Installation Exploring Mixed Wilson Legacy Has Been Completed
By Donald Gilpin
Double Sights, a large installation presenting both positive and negative views of Woodrow Wilson, has been completed on Scudder Plaza next to the Woodrow Wilson School of Public and International Affairs on Washington Road.
Almost four years after the 33-hour occupation of Nassau Hall by Black Justice League students and their supporters in protest against the University’s representations of Woodrow Wilson’s legacy on campus, Princeton University is marking its ongoing progress in confronting a past that includes deplorable as well as admirable chapters.
A public discussion, titled “Woodrow Wilson’s Legacy: Wrestling with History,” with the installation’s designer, artist and 2019 MacArthur Fellowship winner Walter Hood, and University Vice Provost for Institutional Equity and Diversity Michele Minter, will take place this Saturday, October 5 at 3:15 p.m. in McCosh Hall 50, followed by a formal dedication of the work.
In 2015, in response to widespread concerns over racist actions by Wilson, who was the University’s 13th president, New Jersey’s 34th governor, and the 28th president of the United States, the University established a trustee committee to make recommendations about how Wilson’s legacy on campus should be commemorated.
The installation of a “permanent marker” at the Woodrow Wilson School that “educates the campus community and others about the positive and negative dimensions of Wilson’s legacy” was one of the recommendations of the Wilson Legacy Review Committee.
Double Sights, 39 feet high with two columns leaning against each other and etched with quotations representing both good and bad aspects of the Wilson legacy, is designed to achieve that goal.
Quotes on the outside of both columns present Wilson’s views on a variety of subjects, and at the sculpture’s center is a glass surface with images of Wilson’s contemporaries who were critical of his views, particularly about race and gender. The other side includes quotes by these critics about some of Wilson’s negative actions.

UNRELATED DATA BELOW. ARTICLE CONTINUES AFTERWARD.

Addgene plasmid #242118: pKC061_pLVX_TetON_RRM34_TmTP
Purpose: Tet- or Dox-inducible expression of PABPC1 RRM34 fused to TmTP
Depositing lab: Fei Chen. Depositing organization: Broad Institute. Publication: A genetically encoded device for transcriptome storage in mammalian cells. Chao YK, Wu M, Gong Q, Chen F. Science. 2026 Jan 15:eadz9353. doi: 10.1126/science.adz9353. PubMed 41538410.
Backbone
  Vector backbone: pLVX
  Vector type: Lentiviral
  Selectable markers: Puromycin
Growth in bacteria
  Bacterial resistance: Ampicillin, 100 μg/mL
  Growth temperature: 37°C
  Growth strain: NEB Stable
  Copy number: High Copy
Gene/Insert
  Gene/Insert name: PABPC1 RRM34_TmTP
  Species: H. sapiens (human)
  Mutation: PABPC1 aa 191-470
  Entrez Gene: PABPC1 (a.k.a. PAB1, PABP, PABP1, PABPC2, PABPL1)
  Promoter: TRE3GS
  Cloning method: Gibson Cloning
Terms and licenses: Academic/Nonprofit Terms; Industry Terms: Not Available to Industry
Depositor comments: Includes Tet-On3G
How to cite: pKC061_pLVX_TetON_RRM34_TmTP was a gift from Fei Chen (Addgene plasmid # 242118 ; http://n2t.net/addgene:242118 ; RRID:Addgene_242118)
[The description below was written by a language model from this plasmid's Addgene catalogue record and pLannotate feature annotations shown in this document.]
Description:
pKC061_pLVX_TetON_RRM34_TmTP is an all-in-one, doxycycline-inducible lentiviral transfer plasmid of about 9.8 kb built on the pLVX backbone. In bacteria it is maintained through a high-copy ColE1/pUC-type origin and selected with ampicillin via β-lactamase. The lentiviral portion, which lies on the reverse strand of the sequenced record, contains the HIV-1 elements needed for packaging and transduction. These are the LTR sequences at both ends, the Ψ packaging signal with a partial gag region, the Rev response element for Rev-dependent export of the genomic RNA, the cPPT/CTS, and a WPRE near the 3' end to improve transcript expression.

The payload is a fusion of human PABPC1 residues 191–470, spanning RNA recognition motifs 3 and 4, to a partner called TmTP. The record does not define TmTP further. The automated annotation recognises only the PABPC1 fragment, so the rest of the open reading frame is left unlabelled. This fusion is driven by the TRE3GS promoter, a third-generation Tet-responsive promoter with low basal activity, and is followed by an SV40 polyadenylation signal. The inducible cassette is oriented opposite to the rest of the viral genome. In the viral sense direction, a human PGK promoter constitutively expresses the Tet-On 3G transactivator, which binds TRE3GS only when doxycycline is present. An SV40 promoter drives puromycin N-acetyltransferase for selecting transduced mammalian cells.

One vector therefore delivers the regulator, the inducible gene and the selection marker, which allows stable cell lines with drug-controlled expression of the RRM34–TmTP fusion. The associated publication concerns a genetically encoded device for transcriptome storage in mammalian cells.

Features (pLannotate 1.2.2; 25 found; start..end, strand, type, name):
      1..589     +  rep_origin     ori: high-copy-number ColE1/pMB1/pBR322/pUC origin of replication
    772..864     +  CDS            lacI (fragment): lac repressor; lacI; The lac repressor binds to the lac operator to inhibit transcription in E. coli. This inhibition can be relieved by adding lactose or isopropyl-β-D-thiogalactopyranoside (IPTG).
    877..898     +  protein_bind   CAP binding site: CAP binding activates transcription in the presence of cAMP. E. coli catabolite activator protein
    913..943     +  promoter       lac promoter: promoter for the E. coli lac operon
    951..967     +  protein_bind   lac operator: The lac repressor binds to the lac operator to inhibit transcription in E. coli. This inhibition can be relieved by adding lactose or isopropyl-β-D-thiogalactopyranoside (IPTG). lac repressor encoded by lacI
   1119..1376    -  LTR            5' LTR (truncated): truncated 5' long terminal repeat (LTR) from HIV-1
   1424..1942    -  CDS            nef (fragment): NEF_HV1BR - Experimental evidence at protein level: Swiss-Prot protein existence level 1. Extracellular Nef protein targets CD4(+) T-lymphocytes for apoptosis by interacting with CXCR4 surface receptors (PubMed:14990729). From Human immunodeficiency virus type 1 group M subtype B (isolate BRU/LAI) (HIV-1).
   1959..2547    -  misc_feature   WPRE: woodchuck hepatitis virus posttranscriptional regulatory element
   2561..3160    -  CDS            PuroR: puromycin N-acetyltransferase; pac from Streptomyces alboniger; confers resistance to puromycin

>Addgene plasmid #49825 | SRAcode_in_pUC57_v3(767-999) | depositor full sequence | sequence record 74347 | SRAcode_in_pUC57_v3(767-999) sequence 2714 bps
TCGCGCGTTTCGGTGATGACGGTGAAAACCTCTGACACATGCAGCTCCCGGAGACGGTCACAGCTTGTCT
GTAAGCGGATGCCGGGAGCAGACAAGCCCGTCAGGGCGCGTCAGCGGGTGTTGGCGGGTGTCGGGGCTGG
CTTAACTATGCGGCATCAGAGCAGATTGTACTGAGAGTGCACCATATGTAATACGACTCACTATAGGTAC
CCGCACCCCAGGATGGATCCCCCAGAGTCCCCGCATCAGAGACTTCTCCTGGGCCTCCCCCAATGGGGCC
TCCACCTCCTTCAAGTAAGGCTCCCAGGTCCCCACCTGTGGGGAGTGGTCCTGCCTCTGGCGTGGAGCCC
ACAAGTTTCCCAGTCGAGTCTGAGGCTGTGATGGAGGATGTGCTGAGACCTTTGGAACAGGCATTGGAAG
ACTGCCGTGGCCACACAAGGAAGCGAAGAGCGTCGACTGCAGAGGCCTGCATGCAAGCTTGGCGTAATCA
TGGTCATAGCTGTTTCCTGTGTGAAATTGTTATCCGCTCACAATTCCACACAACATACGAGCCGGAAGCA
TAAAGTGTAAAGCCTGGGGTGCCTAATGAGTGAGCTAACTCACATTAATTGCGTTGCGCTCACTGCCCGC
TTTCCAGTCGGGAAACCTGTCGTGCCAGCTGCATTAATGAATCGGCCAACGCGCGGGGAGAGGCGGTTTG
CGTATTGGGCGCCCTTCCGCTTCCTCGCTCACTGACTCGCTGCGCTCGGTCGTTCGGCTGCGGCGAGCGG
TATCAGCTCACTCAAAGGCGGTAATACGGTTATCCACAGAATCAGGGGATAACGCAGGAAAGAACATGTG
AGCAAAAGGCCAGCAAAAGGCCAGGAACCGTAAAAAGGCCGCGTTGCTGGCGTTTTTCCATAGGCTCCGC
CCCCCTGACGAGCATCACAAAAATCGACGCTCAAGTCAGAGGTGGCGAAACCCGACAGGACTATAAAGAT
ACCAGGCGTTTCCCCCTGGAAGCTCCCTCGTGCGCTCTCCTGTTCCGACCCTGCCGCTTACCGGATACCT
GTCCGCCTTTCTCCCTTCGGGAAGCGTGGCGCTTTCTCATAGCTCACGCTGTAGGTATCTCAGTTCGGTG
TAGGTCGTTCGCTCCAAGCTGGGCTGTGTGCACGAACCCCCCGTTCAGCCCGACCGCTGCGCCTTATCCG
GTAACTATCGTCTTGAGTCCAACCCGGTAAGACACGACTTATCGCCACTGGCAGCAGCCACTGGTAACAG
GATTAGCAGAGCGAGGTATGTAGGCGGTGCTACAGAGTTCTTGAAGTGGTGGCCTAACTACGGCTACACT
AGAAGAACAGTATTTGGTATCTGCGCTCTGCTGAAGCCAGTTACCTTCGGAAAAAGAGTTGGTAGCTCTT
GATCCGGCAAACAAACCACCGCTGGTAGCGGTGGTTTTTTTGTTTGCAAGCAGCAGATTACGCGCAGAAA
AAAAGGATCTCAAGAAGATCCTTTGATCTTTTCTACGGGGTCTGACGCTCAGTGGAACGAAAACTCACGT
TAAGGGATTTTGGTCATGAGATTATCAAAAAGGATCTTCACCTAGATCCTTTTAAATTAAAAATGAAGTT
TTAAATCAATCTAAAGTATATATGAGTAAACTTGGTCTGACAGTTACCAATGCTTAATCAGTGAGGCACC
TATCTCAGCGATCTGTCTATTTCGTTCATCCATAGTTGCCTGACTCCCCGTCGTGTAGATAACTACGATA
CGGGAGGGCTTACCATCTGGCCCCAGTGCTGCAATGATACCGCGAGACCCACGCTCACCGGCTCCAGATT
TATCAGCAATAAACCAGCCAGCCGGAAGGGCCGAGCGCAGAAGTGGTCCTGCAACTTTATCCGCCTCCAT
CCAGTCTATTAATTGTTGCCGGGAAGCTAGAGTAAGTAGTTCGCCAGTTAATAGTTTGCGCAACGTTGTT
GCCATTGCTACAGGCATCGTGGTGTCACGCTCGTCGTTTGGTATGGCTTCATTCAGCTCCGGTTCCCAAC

“Powerful words force us not to choose sides but to try to understand,” said Hood in an April 4 talk on campus. “We are
trying to create a design in which you might visit the installation 20 times and find something different every time you visit.”
In considering the content and imagery of the work, Hood, creative director of Hood Design Studio and professor of landscape architecture at the University of California, Berkeley, convened focus groups of students, faculty, staff, and alumni, as well as members of the Campus Iconography Committee, over the past two years.
In Saturday’s talk, from 3:15 to 4:30 p.m., Hood will discuss his creation of Double Sights, while Minter will comment on Princeton’s ongoing work to diversify the campus. “They will then engage in conversation about how all communities can honestly address painful parts of their collective past without erasing history — and how Princeton hopes to be a leader in such efforts,” according to a University press release.
University trustee and alumnus Brent Henry, chair of the Wilson Legacy Review Committee, whose recommendations led to the creation of Double Sights, will introduce the talk.
The public dedication of the work, with remarks by Princeton University President Christopher L. Eisgruber, will take place at 4:45 p.m. on Scudder Plaza. The afternoon will conclude with a reception in the Bernstein Gallery of the Woodrow Wilson School’s Robertson Hall, where an exhibition examining Wilson’s controversial legacy, “In the Nation’s Service? Woodrow Wilson Revisited,” is on display.
The events surrounding the completion of Double Sights coincide with the conference “Thrive: Empowering and Celebrating Princeton’s Black Alumni,” which will welcome alumni and their guests to campus October 3-5.